RIP Bob Hoskins, a force to be reckoned with during his four decade acting career.
And with his legacy including roles in The Long Good Friday, Who Framed Roger Rabbit, and, the guiltiest of all guilty pleasures, Super Mario Bros. - we’re in no danger of forgetting about the great man anytime soon.
But to toast his career properly, we've picked out five classic turns in a few forgotten gems…
Lost in a flurry of Oscar nominations - a party of which he wasn't included - it’s easy to forget about Hoskins’ contribution to Oliver Stone’s 1995 Richard Nixon biopic, appearing as J Edgar Hoover. Though as anyone to have paid the film any recent attention will attest, the power plays made by the FBI chief when up against the morally misled Nixon provide some of the most intriguing parts of the film. You even forgive the odd slip of accent.
Four years earlier, Hoskins took on the mantle of a much darker historical figure: Lavrenty Beria. A Soviet police tyrant who worked directly under Joseph Stalin and blind to the massacre of millions around him, we see Beria hound luckless protagonist Ivan Sanchin, a private film projectionist for the Kremlin, even embarking on an affair with his wife. Hoskins’ coldly removed performance really does give Stalin’s personal guard dog some bite.
Criminally underrated, this Brummy-set 1999 thriller saw Hoskins playing a catering manager who also has a deadly secret - he’s a serial abuser of young women and as the drama unfolds so does his deep obsession with a young Irishwoman in particular. The film’s voyeuristic nature is interesting enough, but it’s Hoskins’ skin-crawling schlub who gives the action its vice-like grip.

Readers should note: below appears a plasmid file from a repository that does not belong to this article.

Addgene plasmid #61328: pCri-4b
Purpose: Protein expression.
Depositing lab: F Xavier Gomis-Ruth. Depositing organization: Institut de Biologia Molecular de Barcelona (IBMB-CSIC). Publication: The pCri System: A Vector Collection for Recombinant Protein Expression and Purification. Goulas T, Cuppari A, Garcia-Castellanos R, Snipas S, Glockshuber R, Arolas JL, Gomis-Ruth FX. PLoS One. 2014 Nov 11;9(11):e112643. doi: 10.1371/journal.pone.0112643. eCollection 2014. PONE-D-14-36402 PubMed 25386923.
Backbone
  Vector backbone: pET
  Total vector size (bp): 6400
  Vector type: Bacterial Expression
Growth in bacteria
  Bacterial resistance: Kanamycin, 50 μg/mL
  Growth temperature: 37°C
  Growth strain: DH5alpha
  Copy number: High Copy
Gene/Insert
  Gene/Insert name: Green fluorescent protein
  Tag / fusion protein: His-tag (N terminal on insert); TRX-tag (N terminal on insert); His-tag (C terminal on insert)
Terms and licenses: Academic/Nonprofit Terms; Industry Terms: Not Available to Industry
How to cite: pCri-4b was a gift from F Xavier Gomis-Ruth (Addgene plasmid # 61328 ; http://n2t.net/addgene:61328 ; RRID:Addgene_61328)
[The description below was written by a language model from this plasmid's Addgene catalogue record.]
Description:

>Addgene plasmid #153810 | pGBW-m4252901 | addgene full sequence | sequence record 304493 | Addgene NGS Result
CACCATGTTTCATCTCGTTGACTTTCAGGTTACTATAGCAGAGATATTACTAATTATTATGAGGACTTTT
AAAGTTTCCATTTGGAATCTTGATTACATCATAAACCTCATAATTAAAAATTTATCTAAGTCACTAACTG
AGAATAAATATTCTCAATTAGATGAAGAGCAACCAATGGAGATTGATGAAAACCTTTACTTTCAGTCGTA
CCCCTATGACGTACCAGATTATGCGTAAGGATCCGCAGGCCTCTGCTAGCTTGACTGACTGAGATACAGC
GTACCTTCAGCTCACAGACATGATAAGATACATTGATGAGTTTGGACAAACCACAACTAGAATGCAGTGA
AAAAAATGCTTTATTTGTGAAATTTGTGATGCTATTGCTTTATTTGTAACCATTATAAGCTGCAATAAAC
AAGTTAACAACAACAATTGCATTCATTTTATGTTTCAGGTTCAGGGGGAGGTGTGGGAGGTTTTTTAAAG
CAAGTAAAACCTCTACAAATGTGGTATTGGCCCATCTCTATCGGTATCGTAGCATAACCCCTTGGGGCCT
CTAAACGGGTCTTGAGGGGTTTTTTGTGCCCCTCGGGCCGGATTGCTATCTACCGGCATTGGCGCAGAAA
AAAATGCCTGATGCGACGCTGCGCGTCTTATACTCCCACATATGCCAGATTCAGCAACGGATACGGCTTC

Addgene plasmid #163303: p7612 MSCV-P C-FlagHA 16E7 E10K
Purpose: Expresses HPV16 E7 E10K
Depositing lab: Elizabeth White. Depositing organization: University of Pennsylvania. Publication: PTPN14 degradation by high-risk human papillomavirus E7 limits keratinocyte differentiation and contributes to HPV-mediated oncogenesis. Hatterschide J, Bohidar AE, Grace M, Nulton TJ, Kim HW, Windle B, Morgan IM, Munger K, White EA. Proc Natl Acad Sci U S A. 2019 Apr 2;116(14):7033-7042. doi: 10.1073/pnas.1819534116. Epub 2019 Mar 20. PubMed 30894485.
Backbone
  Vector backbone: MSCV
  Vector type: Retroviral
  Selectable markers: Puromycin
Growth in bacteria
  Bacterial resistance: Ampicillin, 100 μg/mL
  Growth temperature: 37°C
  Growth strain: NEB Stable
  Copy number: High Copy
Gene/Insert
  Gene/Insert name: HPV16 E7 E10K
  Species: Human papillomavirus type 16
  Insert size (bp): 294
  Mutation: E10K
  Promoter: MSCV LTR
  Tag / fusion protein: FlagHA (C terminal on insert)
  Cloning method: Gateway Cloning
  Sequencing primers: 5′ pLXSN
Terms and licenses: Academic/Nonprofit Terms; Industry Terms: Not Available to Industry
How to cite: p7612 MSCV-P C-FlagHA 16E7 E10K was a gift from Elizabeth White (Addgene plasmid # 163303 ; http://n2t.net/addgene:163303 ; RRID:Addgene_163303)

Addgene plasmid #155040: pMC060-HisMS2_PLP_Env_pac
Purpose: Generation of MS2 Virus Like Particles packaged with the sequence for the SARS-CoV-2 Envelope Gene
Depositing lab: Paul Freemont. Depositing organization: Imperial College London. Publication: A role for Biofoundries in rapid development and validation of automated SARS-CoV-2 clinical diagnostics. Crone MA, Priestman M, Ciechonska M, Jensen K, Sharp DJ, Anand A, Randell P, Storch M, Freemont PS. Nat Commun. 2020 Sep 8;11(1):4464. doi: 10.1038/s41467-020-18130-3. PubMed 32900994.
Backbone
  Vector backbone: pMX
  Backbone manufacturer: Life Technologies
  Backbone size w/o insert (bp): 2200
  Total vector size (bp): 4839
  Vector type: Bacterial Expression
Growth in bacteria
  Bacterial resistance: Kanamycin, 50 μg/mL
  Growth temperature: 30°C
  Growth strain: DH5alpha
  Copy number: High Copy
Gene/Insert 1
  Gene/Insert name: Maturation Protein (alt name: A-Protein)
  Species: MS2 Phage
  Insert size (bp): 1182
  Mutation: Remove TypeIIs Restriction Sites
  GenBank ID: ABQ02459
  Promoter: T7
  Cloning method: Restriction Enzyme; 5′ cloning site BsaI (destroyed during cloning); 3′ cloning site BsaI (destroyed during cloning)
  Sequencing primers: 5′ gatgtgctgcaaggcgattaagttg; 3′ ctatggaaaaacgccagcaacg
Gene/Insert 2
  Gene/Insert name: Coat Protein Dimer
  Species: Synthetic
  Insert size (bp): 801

Pennies From Heaven
Peppering unflinching drama with moments of utter fantasy, Dennis Potter changed the face of post watershed television with his 1978 mini-series Pennies From Heaven, also flagging up Hoskins as one to watch. The actor’s frighteningly raw talent was brilliantly used in Arthur Parker, the travelling music sheet salesman whose life is quickly beset with tragedy and the odd musical number. It was Blue Velvet before Blue Velvet.
Coming almost full circle, Hoskins provided another acting master class in a BBC TV series some 30 years later, starring in a one-off episode of Jimmy McGovern’s The Street. He plays Paddy Gargan, a pub landlord who bans a rowdy young man only to be threatened by the lad’s violent father when he doesn’t revoke it. Spoiler alert: he gets a battering, but it’s the ensuing crisis of conscience from Gargan towards his community, that makes Hoskins’ disillusioned barkeep so watchable.